I have a touch of osteo-arthritis (OA) in my right knee. Sometimes I get a small amount of pain. I understand OA as a degenerative condition and that I will likely become increasingly disabled as times goes on. My doctor referred me to physiotherapy where I learned some tricks for strengthening my knee to hold off the degeneration, and for pain management, and I've been going to the OA gym, organised by the physiotherapy clinic near where I live, which runs a course for people coming to terms with the condition.
I'm writing about this here because I had been unaware that knee OA is one of those things that inspires a lot of fatphobia from health professionals. Whether or not being of a heavy weight exacerbates knee OA is up for debate, I think, because OA also occurs in non-weight-bearing joints, and weight loss, which is next to impossible to sustain in the long-term, does not necessarily ameliorate the pain. The other thing is that thin people get OA too. But 'lose weight' or 'maintain a healthy weight' are part of the mantra of knee OA. My doctor and physiotherapist have been fine and respectful, but the OA gym, also managed by the National Health Service, has been another story altogether.
There are general problems in the space that relate to a kind of clinical arrogance. We 'patients', there are seven of us, are older, don't necessarily speak English fluently, look poor, struggle to communicate, have other health issues, and look like the bottom rungs of a social status chart. The two people teaching us are limber young jocks who appear to have no empathy, don't understand people who aren't jocks, and perhaps have never had an injury. They use their own bodies as models for what we should do, but their bodies are nothing like ours. They say things like: "I'm going to show you these exercises and if you don't do them at home every day you are wasting my time." One of them has made not-funny jokes about people who try and cheat the exercises, as a kind of warning for us not to cheat, the assumption being that we would cheat, and that cheating – or finding other ways to do things – when you are in pain is a bad thing.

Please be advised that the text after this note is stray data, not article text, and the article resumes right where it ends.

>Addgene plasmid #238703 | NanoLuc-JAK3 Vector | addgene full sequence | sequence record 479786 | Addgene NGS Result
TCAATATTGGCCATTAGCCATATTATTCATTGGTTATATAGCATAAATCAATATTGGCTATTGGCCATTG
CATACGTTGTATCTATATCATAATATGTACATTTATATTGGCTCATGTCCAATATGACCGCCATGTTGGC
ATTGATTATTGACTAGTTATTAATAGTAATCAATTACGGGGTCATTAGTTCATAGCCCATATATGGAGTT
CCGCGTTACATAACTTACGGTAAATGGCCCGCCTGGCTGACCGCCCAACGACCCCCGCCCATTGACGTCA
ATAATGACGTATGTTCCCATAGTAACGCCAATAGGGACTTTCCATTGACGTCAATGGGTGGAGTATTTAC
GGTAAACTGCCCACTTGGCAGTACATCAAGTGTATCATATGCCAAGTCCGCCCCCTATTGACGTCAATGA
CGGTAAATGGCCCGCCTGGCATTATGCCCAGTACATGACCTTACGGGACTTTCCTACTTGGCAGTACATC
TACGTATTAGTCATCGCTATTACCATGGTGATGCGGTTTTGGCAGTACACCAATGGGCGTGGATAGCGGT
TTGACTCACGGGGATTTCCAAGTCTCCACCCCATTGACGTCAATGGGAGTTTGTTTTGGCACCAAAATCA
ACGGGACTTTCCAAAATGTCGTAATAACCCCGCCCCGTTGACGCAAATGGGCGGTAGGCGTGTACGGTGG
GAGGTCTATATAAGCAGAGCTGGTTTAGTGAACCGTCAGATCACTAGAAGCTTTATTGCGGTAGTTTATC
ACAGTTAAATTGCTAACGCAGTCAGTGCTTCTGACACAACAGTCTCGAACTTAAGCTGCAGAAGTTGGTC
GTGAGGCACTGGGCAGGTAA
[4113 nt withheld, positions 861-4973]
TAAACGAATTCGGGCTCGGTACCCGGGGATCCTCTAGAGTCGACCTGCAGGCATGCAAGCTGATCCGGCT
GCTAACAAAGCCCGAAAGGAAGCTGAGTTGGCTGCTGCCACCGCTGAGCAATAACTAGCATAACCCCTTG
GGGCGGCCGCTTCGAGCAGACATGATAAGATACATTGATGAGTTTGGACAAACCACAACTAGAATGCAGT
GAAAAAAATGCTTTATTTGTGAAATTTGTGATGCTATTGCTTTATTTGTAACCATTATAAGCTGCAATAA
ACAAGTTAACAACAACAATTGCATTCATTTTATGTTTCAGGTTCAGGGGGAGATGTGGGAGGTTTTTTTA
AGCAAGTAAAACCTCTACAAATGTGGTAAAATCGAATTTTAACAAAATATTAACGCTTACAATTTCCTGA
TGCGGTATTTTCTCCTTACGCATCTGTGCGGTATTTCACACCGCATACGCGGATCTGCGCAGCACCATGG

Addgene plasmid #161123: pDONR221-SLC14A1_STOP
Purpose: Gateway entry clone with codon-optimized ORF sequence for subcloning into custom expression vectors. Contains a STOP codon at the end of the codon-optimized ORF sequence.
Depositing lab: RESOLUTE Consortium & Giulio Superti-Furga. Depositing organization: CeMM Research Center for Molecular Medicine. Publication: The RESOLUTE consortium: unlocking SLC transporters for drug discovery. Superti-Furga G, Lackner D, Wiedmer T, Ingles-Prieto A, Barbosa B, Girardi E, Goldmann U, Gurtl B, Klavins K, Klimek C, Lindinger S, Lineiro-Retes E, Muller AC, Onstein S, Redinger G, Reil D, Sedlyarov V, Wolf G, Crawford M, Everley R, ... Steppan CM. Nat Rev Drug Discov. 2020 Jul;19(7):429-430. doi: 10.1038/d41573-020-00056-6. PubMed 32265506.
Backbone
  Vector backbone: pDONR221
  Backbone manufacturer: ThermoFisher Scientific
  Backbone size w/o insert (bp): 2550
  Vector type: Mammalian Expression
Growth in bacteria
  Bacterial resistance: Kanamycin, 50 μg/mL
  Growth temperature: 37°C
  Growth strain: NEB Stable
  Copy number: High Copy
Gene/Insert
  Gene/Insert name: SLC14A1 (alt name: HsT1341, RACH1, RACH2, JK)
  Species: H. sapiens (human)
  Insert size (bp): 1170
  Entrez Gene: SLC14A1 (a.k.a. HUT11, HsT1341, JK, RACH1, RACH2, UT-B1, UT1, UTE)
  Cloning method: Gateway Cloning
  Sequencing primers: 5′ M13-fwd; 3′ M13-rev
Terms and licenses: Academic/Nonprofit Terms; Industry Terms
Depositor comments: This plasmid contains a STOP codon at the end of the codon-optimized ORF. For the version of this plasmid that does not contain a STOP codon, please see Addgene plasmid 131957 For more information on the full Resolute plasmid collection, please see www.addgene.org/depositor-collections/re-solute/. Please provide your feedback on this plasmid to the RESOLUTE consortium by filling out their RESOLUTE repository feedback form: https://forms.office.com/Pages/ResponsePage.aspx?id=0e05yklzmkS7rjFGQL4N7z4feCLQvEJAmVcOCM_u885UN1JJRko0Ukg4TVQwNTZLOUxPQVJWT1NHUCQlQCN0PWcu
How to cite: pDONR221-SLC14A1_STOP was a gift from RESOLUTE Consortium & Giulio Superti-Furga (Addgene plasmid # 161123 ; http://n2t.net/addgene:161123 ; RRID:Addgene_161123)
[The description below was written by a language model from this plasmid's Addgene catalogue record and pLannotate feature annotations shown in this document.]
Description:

It's the fat stuff that interests me. I am the fattest in the group and a lot of the fat talk is directed at me. For example, the physiotherapist asked the group if anyone had ever heard of BMI (Body Mass Index), and fixed me with a long stare as she asked it. I thought the question was ludicrous and stared back, gaining me the unspoken label of uppity fatty in the process. The same person complained about doctors who "are too frightened to tell their patients that they are obese. I'm not like that, I'll tell people when they need to lose weight." I wondered if she would ever tell me directly to lose weight, and what that conversation might look like. The other women in the class concede to the fatphobia, all agreeing that they should lose weight, regardless of how much they weigh, the men seem to ignore it all. One woman said that she had lost a lot of weight and that she still gets pain, but this was not explored.
There's ageism and disablism in the room too, with uproar when one of the physios suggested that a way of managing knee pain could be to get a walking stick. No! No! No! We are too young for that! We don't want to look like cripples! Me, I'll take the stick, I'm old enough, crip power.
It is hard to know what to do. Speaking up in a group where people are generally hostile to the idea of fat and where I may as well be speaking Martian is too risky, especially as I have already felt labelled as a troublemaker for not being compliant and self-hating. I have a packet of readings that I'm thinking of offering to the Physios, though I think this will be read as an aggressive action. I suppose I'm holding out for the opportunity for feedback. But even then my identity as an activist, or as a person with any intelligence or agency is invisible in the OA gym, the institutionalised fatphobia means that I am interpreted as a problem, no matter what I do. The others may be extraordinary people with fabulous skills, but you would never know it, we are collectively patronised and treated as people with nothing to offer. I don't know if my knee is benefiting in any way from this experience, but for me it has greatly illuminated some of the ways in which clinical power operates, and the misuses of that power.